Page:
The Works of William Shakespeare, Volume 1
Munroe, Francis & Parker, 1810
What people are saying - Write a review
We haven't found any reviews in the usual places.
Other editions - View all
Common terms and phrases
Angelo Anne Ant.S appear bear believe better bring brother Caius character Clown comes death desire doth Dro.S Duke Enter Escal Exeunt Exit eyes fair father fault fear follow Ford friar give gone grace hand hast hath head hear heart heaven honour hope Host hour husband I'll Isab John JOHNSON keep kind king Laun learning leave live look lord Lucio Marry master mean mind mistress nature never once Page play poor pray present Proteus Prov Quic reason SCENE seems Shakspeare Shal Silvia Slen speak Speed spirit stand STEEVENS strange sure sweet tell thank thee thing thou art thought true truth Valentine wife woman write wrong
Page 2 - That, to the observer, doth thy history Fully unfold : thyself and thy belongings Are not thine own so proper, as to waste Thyself upon thy virtues, them on thee. Heaven doth with us, as we with torches do ; Not light them for themselves: for if our virtues Did not go forth of us, 'twere all alike As if we had them not.
Page 46 - O, it is monstrous, monstrous! Methought the billows spoke and told me of it; The winds did sing it to me, and the thunder, That deep and dreadful organ-pipe, pronounc'd The name of Prosper; it did bass my trespass. Therefore my son i...
Page 33 - Ay, but to die, and go we know not where ; To lie in cold obstruction, and to rot ; This sensible warm motion to become A kneaded clod ; and the delighted spirit To bathe in fiery floods...
Page 17 - With spectacles on nose and pouch on side, His youthful hose, well saved, a world too wide For his shrunk shank; and his big manly voice, Turning again toward childish treble, pipes And whistles in his sound. Last scene of all, That ends this strange eventful history, Is second childishness and mere oblivion, Sans teeth, sans eyes, sans taste, sans every thing.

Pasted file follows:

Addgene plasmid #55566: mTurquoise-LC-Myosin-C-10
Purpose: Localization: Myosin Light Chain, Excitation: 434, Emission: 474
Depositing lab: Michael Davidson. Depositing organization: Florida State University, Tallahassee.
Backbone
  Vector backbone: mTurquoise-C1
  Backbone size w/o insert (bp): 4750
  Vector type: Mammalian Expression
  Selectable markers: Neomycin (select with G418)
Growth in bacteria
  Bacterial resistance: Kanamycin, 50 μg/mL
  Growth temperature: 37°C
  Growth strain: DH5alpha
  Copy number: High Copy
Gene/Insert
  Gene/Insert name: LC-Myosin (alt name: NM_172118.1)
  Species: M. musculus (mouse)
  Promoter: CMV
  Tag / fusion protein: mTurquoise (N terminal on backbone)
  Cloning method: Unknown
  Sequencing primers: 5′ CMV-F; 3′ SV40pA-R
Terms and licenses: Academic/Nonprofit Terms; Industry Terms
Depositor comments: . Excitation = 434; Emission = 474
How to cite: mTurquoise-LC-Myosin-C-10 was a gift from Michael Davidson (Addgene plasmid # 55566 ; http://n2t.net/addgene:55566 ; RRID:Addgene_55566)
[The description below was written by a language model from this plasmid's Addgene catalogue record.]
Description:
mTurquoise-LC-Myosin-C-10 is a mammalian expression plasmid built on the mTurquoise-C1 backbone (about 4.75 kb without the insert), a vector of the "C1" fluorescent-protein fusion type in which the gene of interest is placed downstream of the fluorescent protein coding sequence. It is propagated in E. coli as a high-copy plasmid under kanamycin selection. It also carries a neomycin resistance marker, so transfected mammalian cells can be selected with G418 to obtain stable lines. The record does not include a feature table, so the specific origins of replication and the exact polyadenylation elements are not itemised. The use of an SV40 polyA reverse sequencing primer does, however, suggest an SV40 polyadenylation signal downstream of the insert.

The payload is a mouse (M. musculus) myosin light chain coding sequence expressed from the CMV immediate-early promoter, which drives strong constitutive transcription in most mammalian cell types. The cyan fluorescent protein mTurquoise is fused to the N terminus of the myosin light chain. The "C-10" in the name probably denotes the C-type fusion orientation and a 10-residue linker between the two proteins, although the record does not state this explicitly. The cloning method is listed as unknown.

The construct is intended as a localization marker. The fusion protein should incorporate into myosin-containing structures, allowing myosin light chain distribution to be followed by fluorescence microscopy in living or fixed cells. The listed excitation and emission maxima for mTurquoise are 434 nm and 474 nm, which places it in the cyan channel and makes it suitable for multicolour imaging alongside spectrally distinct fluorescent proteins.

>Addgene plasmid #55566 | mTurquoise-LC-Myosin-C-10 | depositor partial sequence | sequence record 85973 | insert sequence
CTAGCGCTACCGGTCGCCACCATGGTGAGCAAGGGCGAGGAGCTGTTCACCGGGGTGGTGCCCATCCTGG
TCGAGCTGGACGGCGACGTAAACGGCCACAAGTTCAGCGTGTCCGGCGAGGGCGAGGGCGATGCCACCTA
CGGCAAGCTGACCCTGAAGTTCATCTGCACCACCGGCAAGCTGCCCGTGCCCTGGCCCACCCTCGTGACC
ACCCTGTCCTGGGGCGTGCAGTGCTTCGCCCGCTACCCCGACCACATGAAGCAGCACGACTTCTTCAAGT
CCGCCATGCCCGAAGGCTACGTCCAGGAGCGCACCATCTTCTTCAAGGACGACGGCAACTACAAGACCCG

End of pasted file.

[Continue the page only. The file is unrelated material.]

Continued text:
Page 19 - Alas ! alas ! Why, all the souls that were, were forfeit once; And He that might the vantage best have took, Found out the remedy: How would you be, If he, which is the top of judgment, should But judge you as you are? O, think on that; And mercy then will breathe within your lips, Like man new made.
Page 43 - Be not afeard ; the isle is full of noises, Sounds and sweet airs, that give delight and hurt not. Sometimes a thousand twangling instruments Will hum about mine ears, and sometimes voices That, if I then had waked after long sleep, Will make me sleep again : and then, in dreaming, The clouds methought would open and show riches Ready to drop upon me, that, when I waked, I cried to dream again.
Page 12 - Which they thought a malevolent speech. I had not told posterity this, but for their ignorance, who chose that circumstance to commend their friend by, wherein he most faulted; and to justify mine own candour: for I loved the man, and do honour his memory, on this side idolatry, as much as any. He was (indeed) honest, and of an open and free nature; had an excellent phantasy, brave notions, and gentle expressions...
Page 16 - Made to his mistress' eyebrow. Then a soldier, Full of strange oaths and bearded like the pard, Jealous in honour, sudden and quick in quarrel, Seeking the bubble reputation Even in the cannon's mouth. And then the justice, In fair round belly with good capon...
Page 7 - And though this, probably the first essay of his poetry, be lost, yet it is said to have been so very bitter, that it redoubled the prosecution against him to that degree that he was obliged to leave his business and family in Warwickshire for some time, and shelter himself in London.
Page 56 - The charm dissolves apace ; And as the morning steals upon the night, Melting the darkness, so their rising senses Begin to chase the ignorant fumes that mantle Their clearer reason.